Non-Productive Time Accounting System
From1986 to 1987, I was the Commanding Officer of 1 Base Workshop Bn. At that time, the workshop consisted of around 300 civilian personnel and 150 military personnel. Having just come from an appointment as the person responsible for the development of EME Computerised Maintenance Systems, I had an intense interest in using small systems to a productive purpose in the workshop. With the help and advice of Lt Stevan Vujovic, I learnt how to program in a language called Turbo Pascal and set about developing the means by which an IBM PC could interface via RS232 with the Machine Assisted Workshop Documentation (MAWD) system, used for workshop production control. MAWD ran on a Perkin Elmer 32/20 Defence Standard Minicomputer. The Defence Computing Services Division had long claimed it was not possible to interface PCs with this mini-computer.
I gained approval to purchase an Amstrad PC512 from Colonel Ford; the Chief of Staff of the 3rd Military District(who promptly retired after giving his approval!). In those days, CSD did everything it could to stop the proliferation of small computer systems as they either saw them as distractions to "real computing" or a threat to their empire. (Not much has changed in that regard!!)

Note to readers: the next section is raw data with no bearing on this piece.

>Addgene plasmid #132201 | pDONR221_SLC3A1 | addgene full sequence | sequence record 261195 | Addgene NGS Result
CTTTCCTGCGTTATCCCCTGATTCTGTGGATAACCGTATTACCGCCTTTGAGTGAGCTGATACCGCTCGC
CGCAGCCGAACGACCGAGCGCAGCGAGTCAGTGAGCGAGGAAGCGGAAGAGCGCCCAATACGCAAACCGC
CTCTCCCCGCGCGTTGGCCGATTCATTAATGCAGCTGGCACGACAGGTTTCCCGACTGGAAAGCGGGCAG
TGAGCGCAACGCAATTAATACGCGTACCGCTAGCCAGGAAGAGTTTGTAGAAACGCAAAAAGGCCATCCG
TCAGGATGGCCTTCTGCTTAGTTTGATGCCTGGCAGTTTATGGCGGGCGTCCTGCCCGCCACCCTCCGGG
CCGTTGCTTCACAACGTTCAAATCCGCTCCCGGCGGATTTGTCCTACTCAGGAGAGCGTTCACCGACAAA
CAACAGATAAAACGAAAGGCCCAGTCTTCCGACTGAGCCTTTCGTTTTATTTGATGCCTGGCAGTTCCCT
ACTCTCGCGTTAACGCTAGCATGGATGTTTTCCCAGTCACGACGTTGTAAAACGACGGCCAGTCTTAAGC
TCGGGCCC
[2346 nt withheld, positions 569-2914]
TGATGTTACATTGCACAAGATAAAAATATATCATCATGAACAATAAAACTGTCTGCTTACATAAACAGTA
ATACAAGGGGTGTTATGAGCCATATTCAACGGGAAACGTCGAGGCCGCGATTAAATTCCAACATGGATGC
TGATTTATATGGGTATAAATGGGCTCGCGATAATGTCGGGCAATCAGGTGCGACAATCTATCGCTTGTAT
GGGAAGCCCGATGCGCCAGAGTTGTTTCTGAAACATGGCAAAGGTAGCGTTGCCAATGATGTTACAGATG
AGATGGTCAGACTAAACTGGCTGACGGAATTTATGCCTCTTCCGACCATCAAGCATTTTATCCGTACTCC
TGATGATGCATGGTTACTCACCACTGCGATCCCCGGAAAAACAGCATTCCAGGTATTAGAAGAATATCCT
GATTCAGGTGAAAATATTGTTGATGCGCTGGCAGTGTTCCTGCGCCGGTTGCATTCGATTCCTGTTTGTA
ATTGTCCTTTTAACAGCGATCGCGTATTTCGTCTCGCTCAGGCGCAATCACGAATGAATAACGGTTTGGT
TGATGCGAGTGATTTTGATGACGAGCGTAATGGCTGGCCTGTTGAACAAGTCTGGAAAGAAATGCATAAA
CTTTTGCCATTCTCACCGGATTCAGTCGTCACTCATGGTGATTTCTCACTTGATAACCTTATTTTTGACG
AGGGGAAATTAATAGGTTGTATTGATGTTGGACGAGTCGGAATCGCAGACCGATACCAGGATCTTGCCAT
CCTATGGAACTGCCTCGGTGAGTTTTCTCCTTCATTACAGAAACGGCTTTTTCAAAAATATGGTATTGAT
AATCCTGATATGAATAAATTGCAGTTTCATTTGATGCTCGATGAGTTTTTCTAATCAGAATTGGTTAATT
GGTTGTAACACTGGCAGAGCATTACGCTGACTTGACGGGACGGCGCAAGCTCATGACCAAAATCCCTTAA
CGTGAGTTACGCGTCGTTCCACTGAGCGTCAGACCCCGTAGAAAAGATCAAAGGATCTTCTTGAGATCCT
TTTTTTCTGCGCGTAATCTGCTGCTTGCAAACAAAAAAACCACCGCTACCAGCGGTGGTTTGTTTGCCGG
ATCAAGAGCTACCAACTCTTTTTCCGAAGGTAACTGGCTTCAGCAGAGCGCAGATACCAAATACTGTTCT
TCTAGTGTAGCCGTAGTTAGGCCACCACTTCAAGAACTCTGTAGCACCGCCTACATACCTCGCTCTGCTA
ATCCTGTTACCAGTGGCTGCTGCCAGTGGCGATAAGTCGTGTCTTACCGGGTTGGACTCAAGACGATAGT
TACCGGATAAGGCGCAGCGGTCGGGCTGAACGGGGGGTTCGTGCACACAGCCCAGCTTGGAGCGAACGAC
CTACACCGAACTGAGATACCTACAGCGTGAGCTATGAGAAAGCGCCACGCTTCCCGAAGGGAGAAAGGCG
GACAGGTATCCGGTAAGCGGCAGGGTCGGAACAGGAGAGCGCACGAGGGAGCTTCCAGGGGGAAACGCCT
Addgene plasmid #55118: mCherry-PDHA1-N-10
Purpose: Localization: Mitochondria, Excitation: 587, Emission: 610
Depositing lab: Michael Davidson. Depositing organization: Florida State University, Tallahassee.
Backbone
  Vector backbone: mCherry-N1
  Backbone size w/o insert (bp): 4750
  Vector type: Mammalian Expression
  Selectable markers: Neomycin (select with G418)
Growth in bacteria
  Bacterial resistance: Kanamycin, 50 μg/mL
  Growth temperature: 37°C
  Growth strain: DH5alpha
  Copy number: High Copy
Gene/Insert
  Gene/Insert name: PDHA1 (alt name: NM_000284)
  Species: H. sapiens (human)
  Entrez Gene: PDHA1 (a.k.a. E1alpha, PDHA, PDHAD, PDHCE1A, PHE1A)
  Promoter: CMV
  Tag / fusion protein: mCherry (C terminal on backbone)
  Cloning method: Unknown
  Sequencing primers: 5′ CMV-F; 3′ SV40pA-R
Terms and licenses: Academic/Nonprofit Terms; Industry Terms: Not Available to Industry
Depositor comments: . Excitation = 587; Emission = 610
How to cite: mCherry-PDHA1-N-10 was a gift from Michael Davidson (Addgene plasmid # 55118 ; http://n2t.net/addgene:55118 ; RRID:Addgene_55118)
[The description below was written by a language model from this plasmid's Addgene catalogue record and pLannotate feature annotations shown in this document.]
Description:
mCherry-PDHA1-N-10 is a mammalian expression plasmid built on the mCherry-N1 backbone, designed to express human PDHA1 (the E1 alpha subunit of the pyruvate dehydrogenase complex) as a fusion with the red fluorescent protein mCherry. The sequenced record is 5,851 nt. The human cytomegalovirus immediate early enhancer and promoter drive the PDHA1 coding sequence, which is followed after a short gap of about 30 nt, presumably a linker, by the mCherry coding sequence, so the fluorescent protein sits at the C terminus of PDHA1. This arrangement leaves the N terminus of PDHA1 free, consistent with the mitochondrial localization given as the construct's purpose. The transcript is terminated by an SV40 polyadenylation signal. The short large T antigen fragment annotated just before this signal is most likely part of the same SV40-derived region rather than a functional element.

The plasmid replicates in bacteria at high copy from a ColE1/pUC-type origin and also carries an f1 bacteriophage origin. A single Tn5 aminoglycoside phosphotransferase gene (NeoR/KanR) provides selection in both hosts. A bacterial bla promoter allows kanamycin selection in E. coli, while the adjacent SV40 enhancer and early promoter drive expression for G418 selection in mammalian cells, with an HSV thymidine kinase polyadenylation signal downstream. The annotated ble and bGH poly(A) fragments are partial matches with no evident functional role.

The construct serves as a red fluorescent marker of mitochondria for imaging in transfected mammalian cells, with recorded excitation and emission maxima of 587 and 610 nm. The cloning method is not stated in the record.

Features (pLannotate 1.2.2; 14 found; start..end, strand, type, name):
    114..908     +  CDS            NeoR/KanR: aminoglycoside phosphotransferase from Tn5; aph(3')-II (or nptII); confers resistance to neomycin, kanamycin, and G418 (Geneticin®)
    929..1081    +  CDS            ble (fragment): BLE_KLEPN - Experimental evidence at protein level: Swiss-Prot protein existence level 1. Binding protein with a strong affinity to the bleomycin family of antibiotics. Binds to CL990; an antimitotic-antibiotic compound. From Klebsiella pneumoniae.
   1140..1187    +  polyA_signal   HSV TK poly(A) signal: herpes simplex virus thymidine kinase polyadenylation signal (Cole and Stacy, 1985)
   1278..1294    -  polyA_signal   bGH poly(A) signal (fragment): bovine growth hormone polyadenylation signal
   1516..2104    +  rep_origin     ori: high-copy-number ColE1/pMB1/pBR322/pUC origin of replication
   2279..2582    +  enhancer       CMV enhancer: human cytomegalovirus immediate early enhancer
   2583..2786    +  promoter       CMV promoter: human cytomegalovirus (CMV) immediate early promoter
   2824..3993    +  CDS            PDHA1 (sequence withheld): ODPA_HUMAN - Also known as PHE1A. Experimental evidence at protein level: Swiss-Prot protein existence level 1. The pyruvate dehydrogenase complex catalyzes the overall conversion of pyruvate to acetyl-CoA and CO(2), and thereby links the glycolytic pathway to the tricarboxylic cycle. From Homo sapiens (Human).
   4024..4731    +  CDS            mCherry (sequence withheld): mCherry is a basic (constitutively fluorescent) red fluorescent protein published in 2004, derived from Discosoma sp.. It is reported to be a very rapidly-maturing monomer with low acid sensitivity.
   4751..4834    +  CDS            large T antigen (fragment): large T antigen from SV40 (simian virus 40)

Using a library of routines written by Blaise Computing in the US, provided to me by Stevan, I was able to get the Amstrad to communicate with the MAWD minicomputer; pretending to be a dumb terminal. To achieve this, I had to have a special box built that would allow me to "listen" to the codes going back and forth between a MAWD terminal and the MAWD Minicomputer. I succeeded in getting the PC to fool MAWD into thinking it was simply a dumb terminal. The PC, however, was capable of taking data held in text files, generated by other means, and performing standard transactions in an automated fashion on MAWD.
This system was used to raise dummy jobs for each non-productive time activity on all cost centres to monitor/compute non-productive as well as productive time. At the end of each month the system closed off the jobs and collated the results of time booked to them for each of the nonproductive activities. It was then possible to display trends using graphs produced by a spreadsheet program called SuperCalc. The arrangement performed transactions in 20 minutes that would normally have taken a clerk 10 working days to complete. This was and, at the time of writing, still is the first and only time the Australian Defence Force and the Australian Public Service actually quantified to some exactitude the ratio of non-productive to productive time. The results painted a very positive picture of the productivity of workshop staff at a time when it was conventional wisdom to contract out Defence Force logistic support in the interests of lowering costs.